Airdrie doctor speaks for those who have been silenced
Growing up in Pakistan, Dr. Fozia Alvi, an Airdrie-based family physician, was keenly aware of the hardships created by limited access to medical care. “It was a very poor country and where we lived there was not much in the way of care.” She watched her only brother struggle with schizophrenia and saw how devastating it was for her entire family. “I knew then that I would go into medicine and that I would work to help those most in need.”
Building essential facilities
Dr. Alvi has made good on that promise throughout her medical career, with frequent trips to third-world countries. On one of many projects, Dr. Alvi and her husband “spent time in Kenya, in an area so remote there were no roads, helping to build a school for girls.”
In recent years, Dr. Alvi has spearheaded several initiatives, including the building of a women and children’s hospital in Talagang, Pakistan. “Infant mortality in Punjab is amongst the highest in the world, and pregnant women in the region had almost no access to medical care – there was nothing for hundreds of miles. We originally set out to build a small maternal care unit, and it grew from there to become a 60-bed hospital with a neonatal intensive care unit.”
Opened in December 2017, Iman Hospital has already had a dramatic impact on the lives of people in the community, with more than 20,000 patients treated and over 450 babies born in the first year. Dr. Alvi returns annually to work alongside the physicians at the hospital and to discuss their needs. In the coming years, she hopes to add a trauma centre and expand the scope of specialties available at the hospital.
Making it easy to volunteer
Dr. Alvi reports that many of her colleagues back home in Canada were also interested in becoming involved. “I’ve heard from many physicians who are willing to donate their time, but who can’t be away from their practices for extended periods. So I decided to create an organization that mirrors the work of Doctors Without Borders, but on a smaller scale, that requires a shorter time commitment.” Her organization, Humanity Auxilium, focuses on medical, educational and relief efforts.
“Where is the outrage?” The plight of Rohingya refugees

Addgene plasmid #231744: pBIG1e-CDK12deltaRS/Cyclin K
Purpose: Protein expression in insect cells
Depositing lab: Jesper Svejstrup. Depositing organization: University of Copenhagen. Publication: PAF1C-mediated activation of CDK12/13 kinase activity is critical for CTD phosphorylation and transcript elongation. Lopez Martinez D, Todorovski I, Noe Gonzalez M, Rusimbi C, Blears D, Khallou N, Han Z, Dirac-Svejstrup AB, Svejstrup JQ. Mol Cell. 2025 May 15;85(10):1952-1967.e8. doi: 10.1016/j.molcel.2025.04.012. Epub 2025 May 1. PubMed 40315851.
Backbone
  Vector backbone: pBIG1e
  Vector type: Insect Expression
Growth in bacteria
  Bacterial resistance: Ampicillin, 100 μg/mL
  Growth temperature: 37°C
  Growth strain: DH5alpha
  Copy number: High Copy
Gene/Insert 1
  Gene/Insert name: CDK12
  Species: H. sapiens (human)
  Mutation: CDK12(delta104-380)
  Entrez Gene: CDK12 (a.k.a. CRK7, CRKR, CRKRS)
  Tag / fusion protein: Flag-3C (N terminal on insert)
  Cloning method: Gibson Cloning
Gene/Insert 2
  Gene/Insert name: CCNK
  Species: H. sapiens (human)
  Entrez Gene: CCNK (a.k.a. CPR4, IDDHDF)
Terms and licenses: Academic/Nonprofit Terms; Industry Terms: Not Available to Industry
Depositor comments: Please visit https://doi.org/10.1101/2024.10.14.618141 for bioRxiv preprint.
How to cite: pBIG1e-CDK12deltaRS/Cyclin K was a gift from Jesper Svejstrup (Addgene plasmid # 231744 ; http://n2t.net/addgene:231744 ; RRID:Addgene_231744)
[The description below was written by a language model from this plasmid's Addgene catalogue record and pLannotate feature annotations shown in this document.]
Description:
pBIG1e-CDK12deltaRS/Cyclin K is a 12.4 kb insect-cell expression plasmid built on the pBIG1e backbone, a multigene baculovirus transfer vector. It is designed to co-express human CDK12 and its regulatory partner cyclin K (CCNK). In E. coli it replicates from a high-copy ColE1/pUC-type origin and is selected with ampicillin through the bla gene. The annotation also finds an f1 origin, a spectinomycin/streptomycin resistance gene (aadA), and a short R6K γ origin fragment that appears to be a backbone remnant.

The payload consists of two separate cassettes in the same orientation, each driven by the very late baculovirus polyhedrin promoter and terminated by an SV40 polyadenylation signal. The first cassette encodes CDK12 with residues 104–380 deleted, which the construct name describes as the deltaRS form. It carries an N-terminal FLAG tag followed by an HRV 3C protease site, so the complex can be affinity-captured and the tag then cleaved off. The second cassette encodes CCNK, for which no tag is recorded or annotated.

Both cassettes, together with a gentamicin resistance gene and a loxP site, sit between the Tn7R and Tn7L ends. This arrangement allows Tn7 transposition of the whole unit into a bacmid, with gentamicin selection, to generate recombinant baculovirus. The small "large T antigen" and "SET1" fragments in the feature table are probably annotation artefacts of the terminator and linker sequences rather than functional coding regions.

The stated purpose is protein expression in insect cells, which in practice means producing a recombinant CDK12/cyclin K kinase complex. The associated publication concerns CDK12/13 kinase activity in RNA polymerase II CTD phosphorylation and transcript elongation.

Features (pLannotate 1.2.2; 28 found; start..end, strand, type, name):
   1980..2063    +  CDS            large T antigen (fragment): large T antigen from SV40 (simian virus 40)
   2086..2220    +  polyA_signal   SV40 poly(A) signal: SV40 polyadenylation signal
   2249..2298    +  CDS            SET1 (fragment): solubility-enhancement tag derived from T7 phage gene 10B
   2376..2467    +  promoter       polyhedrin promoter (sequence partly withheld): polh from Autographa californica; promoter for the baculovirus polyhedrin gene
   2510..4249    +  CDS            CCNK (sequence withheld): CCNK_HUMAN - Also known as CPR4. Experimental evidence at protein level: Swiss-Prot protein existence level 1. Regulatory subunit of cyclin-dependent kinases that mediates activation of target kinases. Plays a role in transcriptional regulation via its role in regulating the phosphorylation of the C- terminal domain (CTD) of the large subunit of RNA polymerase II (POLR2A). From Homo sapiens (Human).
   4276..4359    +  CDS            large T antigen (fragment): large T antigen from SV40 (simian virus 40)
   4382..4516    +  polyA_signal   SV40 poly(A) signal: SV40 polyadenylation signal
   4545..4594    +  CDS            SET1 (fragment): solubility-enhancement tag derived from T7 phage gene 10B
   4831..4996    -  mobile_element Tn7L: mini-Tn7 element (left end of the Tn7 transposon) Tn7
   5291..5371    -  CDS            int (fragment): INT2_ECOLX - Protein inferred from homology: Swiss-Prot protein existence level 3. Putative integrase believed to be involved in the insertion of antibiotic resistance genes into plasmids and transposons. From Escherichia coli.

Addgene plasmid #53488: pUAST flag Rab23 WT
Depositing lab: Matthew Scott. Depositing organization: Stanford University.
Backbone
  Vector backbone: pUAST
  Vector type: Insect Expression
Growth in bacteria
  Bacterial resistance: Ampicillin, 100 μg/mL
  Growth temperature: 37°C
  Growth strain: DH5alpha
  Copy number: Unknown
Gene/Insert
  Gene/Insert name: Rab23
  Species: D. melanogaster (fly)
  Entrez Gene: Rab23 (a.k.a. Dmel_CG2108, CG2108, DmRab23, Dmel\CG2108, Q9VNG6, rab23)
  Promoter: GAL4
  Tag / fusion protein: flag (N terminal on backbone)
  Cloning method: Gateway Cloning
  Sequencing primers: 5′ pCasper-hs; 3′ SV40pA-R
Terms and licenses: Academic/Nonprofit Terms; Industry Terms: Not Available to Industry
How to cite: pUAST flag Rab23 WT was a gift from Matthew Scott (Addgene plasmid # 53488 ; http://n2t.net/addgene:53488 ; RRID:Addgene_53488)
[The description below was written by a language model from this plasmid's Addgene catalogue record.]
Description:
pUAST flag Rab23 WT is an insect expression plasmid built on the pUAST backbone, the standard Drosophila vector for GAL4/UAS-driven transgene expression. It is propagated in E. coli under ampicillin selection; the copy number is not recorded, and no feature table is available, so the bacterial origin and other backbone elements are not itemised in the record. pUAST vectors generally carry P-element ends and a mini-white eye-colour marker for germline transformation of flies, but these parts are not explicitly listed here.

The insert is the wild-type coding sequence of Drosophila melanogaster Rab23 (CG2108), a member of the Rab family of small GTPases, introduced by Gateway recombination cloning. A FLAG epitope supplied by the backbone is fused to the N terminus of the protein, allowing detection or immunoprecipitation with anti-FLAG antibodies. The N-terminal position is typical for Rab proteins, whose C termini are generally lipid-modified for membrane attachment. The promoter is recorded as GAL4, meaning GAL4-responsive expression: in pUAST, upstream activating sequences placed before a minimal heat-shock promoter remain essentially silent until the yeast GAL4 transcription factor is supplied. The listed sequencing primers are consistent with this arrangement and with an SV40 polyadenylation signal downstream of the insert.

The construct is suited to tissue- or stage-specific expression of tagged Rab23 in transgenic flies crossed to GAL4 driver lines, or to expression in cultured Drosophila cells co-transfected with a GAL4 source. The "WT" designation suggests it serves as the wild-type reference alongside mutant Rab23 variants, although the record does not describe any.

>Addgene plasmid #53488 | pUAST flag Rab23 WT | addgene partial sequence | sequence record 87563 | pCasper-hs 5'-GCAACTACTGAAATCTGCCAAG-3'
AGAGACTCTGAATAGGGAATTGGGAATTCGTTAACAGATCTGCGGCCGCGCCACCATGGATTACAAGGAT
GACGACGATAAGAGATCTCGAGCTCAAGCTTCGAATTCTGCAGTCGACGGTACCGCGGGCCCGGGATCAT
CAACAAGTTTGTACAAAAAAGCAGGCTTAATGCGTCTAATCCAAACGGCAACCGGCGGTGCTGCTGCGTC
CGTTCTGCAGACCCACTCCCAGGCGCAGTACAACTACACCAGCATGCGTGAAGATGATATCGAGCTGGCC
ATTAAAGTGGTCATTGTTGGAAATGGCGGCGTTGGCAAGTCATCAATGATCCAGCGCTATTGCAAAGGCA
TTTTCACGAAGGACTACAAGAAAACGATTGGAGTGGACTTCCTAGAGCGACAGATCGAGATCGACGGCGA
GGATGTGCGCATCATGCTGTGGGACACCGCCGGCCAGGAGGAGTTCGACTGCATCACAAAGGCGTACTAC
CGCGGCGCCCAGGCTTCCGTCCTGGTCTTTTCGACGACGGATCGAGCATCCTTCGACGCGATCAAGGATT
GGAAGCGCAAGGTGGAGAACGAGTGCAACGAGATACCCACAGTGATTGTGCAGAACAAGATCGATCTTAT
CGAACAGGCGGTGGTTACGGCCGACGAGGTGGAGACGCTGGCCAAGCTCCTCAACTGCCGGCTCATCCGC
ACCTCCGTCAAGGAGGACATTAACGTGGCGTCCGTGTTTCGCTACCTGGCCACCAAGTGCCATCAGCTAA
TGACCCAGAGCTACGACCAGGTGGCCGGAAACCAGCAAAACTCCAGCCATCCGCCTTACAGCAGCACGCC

In addition to Iman Hospital, Humanity Auxilium has been instrumental in providing aid and drawing attention to the heart-wrenching plight of the Rohingya refugees, forced to flee Myanmar to settle in refugee camps in Bangladesh. It’s a humanitarian crisis that has galvanized Dr. Alvi. “I first began providing medical relief to the Rohingya refugees in the fall of 2017,” she recalls. “I was horrified by what I saw. There were so many unaccompanied children and people that were completely traumatized. There was a hopelessness there that I had never seen before.”
Dr. Alvi worked in the camps for weeks, helping malnourished refugees dealing with the horrific aftermath of rape, torture and beatings, and living in squalor with contagious diseases, including tuberculosis. “This is genocide; there’s no other way to describe it,” she states.
In an impassioned and eye-opening interview (Rohingya Crisis: Where is the outrage?) with Tina Brown, former editor of Vanity Fair and The New Yorker, Dr. Alvi provides a touchingly personal overview of the horrific Rohingya refugee crisis. And with this widely-shared Facebook video, she reiterates her plea to Canadians to “do something about it!”
The challenge of returning to our Canadian blessings
When Dr. Alvi, a mother of three, returned to Canada, she found sleep evaded her, riddled as she was with guilt at the comfort of her own and her family’s lives. She realized she had PTSD and, for everyone’s sake, she needed to do something about it.
“I made the decision to channel that emotion into something constructive,” said Dr. Alvi, who became an impassioned advocate for the Rohingya people, writing for the Globe and Mail and making countless presentations, including to the United Nations in New York.
Dr. Alvi met with Prime Minister Justin Trudeau and asked him to declare the Rohingya refugee crisis a genocide. She also requested that Canada revoke the honorary citizenship of Aung San Suu Kyi, the State Counsellor of Myanmar. The Canadian government did both.
So much more to be done
Dr. Alvi stresses that there is still much more to be done to raise awareness of the genocide and the desperate needs of the Rohingya people. As part of that effort, she worked closely with documentary filmmakers* to show the conditions in the camps, and she continues to present and fundraise in an effort to obtain support for medical relief. Although it’s an exhausting schedule, Dr. Alvi is grateful for the chance to play a part in alleviating the unimaginable suffering she witnessed.
“This kind of work brings us out of our comfort zone. It helps us give the best of ourselves to the people who need us the most; it’s a true gift. We’re planting the seeds of hope for the future.”
On May 21, 2019, the Airdrie Rotary Club hosted a fundraiser for Dr. Alvi’s foundation (Humanity Auxilium). That same evening, the Rotary recognized Dr. Alvi’s extensive humanitarian work on behalf of women and children in Pakistan, the Rohingyan refugees, and numerous other altruistic global undertakings, with the Paul Harris Fellow.
“The real honor for me,” says Dr. Alvi, “is their commitment to support my doctors’ teams and possibly full sponsorship of their travel to refugee camps for the next two years. I was in awe.”
* The eight to 10-minute short documentary is scheduled for release in summer/fall 2019. Filmed in August 2018, the documentary details the journey of Dr. Alvi as she travels to Bangladesh to respond to one of the largest humanitarian crises in the world.